Knives have sheaths, scissors have cases or point protectors, and needles and pins need something that keeps them together, rust-free and safe from accidental stabs. Professional seamstresses may have a “non-aggression pact” with their pins and happily walk around barefoot on a pin-strewn floor, but most of us are not so lucky!

Michaela de Neuville’s needlebook A needlebook is a little period item that’s quite easy to make. Michaela’s is a 16th-century type which can be hung from a belt, with “pages” of fulled wool, a cover, and an outer case closed at one end. A length of ribbon is attached to the spine of the “book” and threaded through a hole in the closed end of the case, so that the book can be slid into the case by pulling on the ribbon, holding it securely shut. A tab or loop on the other end of the book makes it easy to pull the book out of the case and open it to take out and put away needles.

Michaela’s book is about two by three inches. To make one like it, wash some thin wool fabric to slightly felt it, and when it’s dry, cut four or five strips as wide as the book and twice as long (2 by 6 inches if you’re copying this example). Make a cover from a scrap of pretty fabric (Michaela’s is velveteen) and a scrap of lining the same size, with a piece of thin cardboard inside for stiffening.

(By the way, while people in the Middle Ages and Renaissance certainly didn’t mass-produce cardboard or use it in the quantities we do now, it’s quite easy to make for yourself by gluing several layers of paper together, and we do have evidence this was done.)

When the cover is stitched together all the way around and the pages are cut, lay them together, mark a line in the center for a “spine,” and stitch together through all layers with strong thread.

For the case, you’ll want two more rectangles of outer cloth a little larger all around than your needlebook — exactly how much larger depends on how thick your book is, but 1 /4 to 1/2 inch larger all around should be enough. Michaela’s are velveteen in her persona’s household colors. You also need a piece of lining for each, and more cardboard for stiffening; the case shouldn’t be completely rigid or it will grip the book too tightly, but stiffening helps the sides lie flat and look nice.

For this project, it’s best to make each side of the case and line it separately. Then stitch the two parts together along both long sides, and also across one end, leaving an open slit in the middle for the ribbon.

Sew a piece of ribbon to the spine of your book, and thread it through this gap in the cover. Add a small loop or ribbon “pull” to the open end of the book cover, and your needlebook is done!


While a needlebook really only needs a scrap of pretty fabric for the outside of the case, it’s a small enough project that a canvaswork cover can be finished in reasonable time. In fact, it’s small enough to make a good trial piece for working on really small-scale canvas, rather than the 8 or 10 stitches per inch many of us are used to. I have only just started mine, but here’s the pattern I’m using for the front. This makes a cover about 2 x 3 1 /2 inches on 18-to-the-inch needlepoint canvas. One strand of Paternayan-type two-ply needlepoint yarn covers this canvas nicely, as long as you don’t pull the stitches too tight but allow them to “fluff” a little.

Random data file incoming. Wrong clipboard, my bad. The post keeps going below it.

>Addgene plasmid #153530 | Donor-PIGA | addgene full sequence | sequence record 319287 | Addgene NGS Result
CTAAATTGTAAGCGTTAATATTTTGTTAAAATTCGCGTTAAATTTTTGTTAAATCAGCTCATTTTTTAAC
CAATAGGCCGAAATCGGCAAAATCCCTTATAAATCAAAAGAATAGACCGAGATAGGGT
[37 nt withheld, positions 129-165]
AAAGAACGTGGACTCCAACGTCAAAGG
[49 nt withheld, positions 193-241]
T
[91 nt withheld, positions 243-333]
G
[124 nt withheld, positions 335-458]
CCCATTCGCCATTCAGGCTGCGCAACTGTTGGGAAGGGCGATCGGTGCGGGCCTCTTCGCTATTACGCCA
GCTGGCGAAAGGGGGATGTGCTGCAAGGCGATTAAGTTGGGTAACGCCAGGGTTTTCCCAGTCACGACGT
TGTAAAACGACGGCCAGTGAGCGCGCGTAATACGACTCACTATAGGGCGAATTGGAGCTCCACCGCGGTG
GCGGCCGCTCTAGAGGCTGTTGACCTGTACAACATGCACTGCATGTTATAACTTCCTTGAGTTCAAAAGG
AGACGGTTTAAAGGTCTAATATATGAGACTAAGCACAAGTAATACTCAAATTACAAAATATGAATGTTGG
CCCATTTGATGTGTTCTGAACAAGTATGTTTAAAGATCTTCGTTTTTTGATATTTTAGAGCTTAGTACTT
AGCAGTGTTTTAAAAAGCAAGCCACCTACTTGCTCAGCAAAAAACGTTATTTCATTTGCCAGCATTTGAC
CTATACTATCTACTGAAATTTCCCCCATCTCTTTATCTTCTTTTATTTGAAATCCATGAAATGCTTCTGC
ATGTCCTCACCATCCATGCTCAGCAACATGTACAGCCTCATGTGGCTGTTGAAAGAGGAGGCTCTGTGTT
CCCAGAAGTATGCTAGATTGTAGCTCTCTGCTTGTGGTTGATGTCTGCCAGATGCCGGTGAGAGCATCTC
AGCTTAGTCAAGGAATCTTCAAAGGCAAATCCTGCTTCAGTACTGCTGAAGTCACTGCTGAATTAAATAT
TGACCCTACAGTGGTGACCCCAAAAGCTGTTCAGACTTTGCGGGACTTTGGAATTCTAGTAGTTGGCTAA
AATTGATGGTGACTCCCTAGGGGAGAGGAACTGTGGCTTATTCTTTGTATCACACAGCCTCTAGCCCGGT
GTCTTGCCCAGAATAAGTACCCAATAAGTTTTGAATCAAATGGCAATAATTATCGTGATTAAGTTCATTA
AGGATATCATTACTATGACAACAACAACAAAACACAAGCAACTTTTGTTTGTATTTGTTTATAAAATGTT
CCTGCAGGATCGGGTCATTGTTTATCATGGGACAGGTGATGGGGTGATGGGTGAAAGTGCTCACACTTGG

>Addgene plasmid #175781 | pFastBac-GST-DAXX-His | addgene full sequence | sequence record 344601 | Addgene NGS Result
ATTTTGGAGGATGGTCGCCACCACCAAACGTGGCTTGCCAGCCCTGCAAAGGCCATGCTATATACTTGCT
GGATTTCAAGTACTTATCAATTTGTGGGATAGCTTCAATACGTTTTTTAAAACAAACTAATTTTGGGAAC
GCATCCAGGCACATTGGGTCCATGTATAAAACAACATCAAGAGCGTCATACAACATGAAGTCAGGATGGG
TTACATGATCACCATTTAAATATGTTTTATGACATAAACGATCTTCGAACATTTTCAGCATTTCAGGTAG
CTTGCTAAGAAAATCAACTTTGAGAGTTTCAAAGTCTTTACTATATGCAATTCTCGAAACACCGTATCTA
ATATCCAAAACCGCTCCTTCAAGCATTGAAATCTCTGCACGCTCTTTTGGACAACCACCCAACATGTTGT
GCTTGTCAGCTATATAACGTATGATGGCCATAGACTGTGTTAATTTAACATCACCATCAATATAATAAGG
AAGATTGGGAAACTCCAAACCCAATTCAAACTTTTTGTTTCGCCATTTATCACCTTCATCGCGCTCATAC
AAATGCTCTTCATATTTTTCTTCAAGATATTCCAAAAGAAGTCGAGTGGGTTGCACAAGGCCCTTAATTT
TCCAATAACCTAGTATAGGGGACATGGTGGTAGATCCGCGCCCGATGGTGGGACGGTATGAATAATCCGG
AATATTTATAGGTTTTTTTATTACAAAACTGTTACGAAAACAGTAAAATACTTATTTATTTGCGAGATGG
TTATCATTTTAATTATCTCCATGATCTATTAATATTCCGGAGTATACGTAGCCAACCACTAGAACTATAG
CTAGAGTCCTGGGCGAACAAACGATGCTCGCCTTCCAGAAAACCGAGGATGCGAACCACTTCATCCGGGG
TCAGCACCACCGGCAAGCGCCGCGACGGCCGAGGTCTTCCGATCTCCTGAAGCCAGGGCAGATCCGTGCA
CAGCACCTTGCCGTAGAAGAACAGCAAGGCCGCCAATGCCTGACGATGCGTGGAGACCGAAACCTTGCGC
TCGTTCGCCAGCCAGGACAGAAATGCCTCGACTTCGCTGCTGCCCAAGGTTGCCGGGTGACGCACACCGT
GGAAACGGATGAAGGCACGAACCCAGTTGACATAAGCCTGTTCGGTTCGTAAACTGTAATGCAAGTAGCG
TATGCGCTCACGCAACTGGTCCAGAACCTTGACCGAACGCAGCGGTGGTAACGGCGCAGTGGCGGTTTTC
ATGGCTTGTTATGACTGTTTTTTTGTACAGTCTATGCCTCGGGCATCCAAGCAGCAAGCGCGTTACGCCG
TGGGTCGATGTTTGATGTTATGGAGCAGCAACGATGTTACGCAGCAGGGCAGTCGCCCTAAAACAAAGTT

West Kingdom Demi-sun patternA canvaswork front can be combined with a canvaswork back if you’re ambitious (mine will have my arms on it) or just a back of plain fabric. I’ll be sure to post photos of mine when it’s finished.


Pincushions are not at all hard to make. I’ve made all my own for years, and they’re wonderful for using bits of exotic fabric that are too small to make much else out of. The only practical restriction is that if the pincushion is actually going to be useful rather than decorative, you can’t use any fabric that the pins will catch in or have difficulty penetrating. Mine tend to be denim, velveteen or upholstery fabric.

Most of the ones I make are square or circular, with a fabric top, a cardboard- stiffened base the same size and shape, and a long strip of fabric to make the sides. Usually I use a strip that will finish 1 inch high after seams, to keep the pincushion from being so deep that needles get lost in it. Close hand stitching with sturdy thread is actually easier than machine stitching for this project.

Wool fleece makes a good traditional stuffing, and a pencil or knitting needle is a good tool to pack it in firmly. You can also use bran, or sawdust which you can get for free at a lumber yard (and which I sift before using). I learned to prefer sawdust after carpet beetles ate holes in my cushion stuffed with bran!